Joseph Leabua Jonathan (1914-1987)

Jonathan of Lesotho smiling in brimmed hat and suit with vest and tie
Cropped photo of Prime Minister Jonathan of Lesotho arriving in Amsterdam Airport Schiphol, November 4, 1970
Courtesy Dutch National Archives ( under the Creative Commons Attribution-Share Alike 3.0 Netherlands license

Joseph Leabua Jonathan was the first Prime Minister of independent Lesotho. He was born on October 30, 1914, in Leribe, Basutoland now Lesotho), one of the many great-grandchildren of the polygamous King Moshoeshoe I, the founder of the Basuto nation. His parents were Jonathan Ramanemane Molapo and ‘Makatiso Molapo. Jonathan’s father was a minor chief but his family was from a working-class background. At the time Basutoland was a British protectorate.

As a child, Jonathan attended the Paris Evangelical Missionary School in Morija. In 1934, he traveled to the Witwatersrand region of South Africa and like many from Basutoland, toiled in the diamond mines for three years. During that time, he experienced the humiliation and discrimination afforded Blacks in South Africa. This experience led him to involvement in local politics when he returned to Basutoland in 1937.

Leabua Jonathan (Wikipedia Commons)

Over the 1940s and 1950s, Jonathan accompanied several delegations that journeyed to London requesting self-government for the protectorate. In 1959, he founded the Basutoland National Party (BNP), and the following year the party participated in the first elections in the colony, coming in fourth in the election. Basutoland, however, remained a British protectorate and this election was seen as only one step toward eventual independence.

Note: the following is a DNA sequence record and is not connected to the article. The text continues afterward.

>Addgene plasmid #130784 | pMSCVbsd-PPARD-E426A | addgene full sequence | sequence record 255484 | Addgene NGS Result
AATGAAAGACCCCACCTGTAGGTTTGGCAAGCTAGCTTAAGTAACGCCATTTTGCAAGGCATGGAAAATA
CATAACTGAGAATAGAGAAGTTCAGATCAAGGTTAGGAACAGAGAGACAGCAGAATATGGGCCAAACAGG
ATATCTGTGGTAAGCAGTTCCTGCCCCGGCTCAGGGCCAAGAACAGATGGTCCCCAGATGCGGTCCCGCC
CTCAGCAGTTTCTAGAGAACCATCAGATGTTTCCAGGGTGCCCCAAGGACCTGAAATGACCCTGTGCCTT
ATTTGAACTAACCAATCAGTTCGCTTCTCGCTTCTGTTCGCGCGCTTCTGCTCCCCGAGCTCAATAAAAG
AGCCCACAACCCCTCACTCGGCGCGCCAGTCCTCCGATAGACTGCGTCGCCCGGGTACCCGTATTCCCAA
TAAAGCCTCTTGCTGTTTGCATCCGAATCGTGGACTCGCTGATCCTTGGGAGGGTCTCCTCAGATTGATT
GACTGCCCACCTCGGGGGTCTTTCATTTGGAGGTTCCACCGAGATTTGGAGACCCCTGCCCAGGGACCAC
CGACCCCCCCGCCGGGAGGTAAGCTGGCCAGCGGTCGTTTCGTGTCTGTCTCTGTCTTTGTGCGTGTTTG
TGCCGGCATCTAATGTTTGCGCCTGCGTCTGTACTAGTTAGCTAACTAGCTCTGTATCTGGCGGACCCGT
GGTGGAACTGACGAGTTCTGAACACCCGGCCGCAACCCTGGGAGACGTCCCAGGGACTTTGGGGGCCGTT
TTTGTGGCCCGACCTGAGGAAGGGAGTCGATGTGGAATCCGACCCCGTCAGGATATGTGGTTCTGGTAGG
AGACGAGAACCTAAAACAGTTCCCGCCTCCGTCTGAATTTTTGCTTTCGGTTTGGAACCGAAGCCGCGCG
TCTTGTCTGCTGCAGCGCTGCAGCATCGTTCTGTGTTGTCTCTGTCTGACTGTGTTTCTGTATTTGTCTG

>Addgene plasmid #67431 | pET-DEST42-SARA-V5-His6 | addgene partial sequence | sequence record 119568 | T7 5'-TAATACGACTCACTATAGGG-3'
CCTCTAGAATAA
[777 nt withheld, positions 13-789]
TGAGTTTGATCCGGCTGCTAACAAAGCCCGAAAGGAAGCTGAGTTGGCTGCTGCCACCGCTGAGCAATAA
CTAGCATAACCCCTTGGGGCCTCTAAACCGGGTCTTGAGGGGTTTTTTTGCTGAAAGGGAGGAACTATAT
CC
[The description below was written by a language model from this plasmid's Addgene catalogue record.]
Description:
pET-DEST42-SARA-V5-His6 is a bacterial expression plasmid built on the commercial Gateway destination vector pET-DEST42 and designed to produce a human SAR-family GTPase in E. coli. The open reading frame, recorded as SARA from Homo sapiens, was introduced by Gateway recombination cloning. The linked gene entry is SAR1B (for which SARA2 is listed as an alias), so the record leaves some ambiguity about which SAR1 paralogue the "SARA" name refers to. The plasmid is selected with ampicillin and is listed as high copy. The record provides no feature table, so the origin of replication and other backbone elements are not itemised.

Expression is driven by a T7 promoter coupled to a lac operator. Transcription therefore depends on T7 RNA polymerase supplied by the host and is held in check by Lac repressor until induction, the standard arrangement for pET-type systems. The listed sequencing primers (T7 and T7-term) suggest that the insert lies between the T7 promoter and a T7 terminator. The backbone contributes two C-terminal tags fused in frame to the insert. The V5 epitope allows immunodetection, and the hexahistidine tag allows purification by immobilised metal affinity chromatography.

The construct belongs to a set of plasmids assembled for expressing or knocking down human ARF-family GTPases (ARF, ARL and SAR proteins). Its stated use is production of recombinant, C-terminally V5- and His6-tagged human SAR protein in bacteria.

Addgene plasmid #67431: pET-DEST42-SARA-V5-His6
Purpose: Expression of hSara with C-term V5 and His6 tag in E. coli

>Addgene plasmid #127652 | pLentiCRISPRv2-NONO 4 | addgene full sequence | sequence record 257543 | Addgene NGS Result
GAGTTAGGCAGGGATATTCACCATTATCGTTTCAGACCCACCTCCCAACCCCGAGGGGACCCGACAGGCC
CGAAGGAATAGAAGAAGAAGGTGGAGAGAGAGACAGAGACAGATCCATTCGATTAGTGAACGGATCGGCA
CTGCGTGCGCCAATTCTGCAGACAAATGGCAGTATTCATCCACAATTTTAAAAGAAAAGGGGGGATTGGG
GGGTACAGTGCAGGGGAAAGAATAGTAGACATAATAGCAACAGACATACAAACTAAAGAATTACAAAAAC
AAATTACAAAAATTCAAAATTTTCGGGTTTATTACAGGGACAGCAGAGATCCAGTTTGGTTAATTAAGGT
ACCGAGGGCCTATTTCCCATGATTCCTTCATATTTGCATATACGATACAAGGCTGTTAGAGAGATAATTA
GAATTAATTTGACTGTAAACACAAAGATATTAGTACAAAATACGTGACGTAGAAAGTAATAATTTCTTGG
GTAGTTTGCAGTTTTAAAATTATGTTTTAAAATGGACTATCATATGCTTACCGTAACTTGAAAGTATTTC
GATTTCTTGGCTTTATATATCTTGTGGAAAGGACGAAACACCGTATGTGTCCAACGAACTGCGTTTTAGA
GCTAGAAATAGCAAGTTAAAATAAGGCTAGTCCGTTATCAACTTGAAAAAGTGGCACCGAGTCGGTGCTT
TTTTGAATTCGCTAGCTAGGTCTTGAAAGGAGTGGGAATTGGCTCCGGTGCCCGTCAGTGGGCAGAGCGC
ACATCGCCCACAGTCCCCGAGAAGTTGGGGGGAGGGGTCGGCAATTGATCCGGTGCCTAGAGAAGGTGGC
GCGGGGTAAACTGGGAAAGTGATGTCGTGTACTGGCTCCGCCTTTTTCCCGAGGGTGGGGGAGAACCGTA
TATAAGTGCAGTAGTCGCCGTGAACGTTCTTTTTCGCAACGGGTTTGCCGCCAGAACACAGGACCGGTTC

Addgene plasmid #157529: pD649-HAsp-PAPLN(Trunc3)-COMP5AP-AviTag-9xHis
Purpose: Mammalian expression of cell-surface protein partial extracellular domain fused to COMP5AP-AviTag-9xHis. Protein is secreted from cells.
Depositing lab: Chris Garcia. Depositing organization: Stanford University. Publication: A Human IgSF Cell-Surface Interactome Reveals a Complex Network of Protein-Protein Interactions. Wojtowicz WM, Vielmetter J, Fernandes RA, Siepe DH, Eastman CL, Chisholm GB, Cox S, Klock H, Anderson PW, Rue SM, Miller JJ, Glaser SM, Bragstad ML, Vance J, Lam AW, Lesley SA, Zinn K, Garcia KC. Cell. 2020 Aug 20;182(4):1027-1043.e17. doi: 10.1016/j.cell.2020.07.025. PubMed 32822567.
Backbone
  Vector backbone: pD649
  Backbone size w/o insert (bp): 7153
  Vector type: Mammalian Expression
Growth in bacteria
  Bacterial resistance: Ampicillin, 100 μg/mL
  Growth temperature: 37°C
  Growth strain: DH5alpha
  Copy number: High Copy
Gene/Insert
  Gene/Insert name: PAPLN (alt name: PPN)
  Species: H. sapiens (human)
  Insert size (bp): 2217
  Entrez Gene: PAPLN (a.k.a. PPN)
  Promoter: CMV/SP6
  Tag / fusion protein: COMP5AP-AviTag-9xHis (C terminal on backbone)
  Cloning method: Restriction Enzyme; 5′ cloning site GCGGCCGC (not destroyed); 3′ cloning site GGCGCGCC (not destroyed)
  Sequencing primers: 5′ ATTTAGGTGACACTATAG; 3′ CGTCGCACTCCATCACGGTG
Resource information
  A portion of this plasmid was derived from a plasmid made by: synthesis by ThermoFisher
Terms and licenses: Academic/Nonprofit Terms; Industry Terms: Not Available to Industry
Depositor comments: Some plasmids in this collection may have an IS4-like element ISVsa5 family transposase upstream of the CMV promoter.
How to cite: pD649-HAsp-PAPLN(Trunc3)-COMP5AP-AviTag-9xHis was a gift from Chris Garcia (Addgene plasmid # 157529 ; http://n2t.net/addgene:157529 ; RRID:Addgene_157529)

Basutoland was scheduled for independence in 1966.  In the pre-independence elections of April 1965, the BNP won 31 of the 60 parliamentary seats. Chief Jonathan, as he was popularly known, was appointed Prime Minister on July 7, 1965. The following year Basutoland became an independent nation and was renamed the Kingdom of Lesotho on October 4, 1966.  King Moshoeshoe II was the titular head of government but Chief Jonathan was Prime Minister and as such was head of state.

King Moshoeshoe II tried to expand his powers, a move opposed by Prime Minister Jonathan who warned the king to stay out of politics or abdicate. Supporters of King Moshoeshoe II clashed with police in Thaba Busiu on December 27, 1966. Nine people were killed. The next day Prime Minister Jonathan placed the monarch under house arrest in Maseru. On January 5, 1967, King Moshoeshoe II gave up his attempt to expand his powers and agreed to abide by the constitution.

The first post-independence elections were held in January 1970. When it seemed that the opposition party might win, Prime Minister Jonathan, citing election irregularities, nullified the election, and declared a state of emergency in the country. The constitution was suspended and parliament dissolved.

In 1973 an interim assembly was appointed by the Jonathan government. This body acted as a rubber stamp for the Prime Minister’s policies, alienating many of his former supporters. Jonathan also allowed the African National Congress (ANC) which was fighting to end apartheid in South Africa, to establish a presence in Lesotho. South Africa, which encircles Lesotho, reacted by closing their common borders and threatening more direct actions against the Jonathan government. In 1985, South Africa claimed that Lesotho had become a major base for African National Congress guerrillas and imposed a blockade that drastically reduced the flow of goods in and out of the country.

Leabua Jonathan Airport in Maseru (University of Wisconsin, Madison)

Growing internal dissent coupled with the South African blockade led the Lesotho military to stage a coup on January 20, 1986. The coup led by Major General Justin Metsing Lekhanya deposed Prime Minister Jonathan and his government. The blockade was lifted after the coup leading Jonathan to accuse Pretoria of masterminding his overthrow.

Leabua Jonathan was placed under house arrest but eventually was allowed to seek medical treatment in South Africa. He died in Pretoria, South Africa on April 5, 1987, at the age of 72.

Leabua married ‘Mantahli Paleo Theresia Jonathan (born Molapo) in 1937. They had seven children.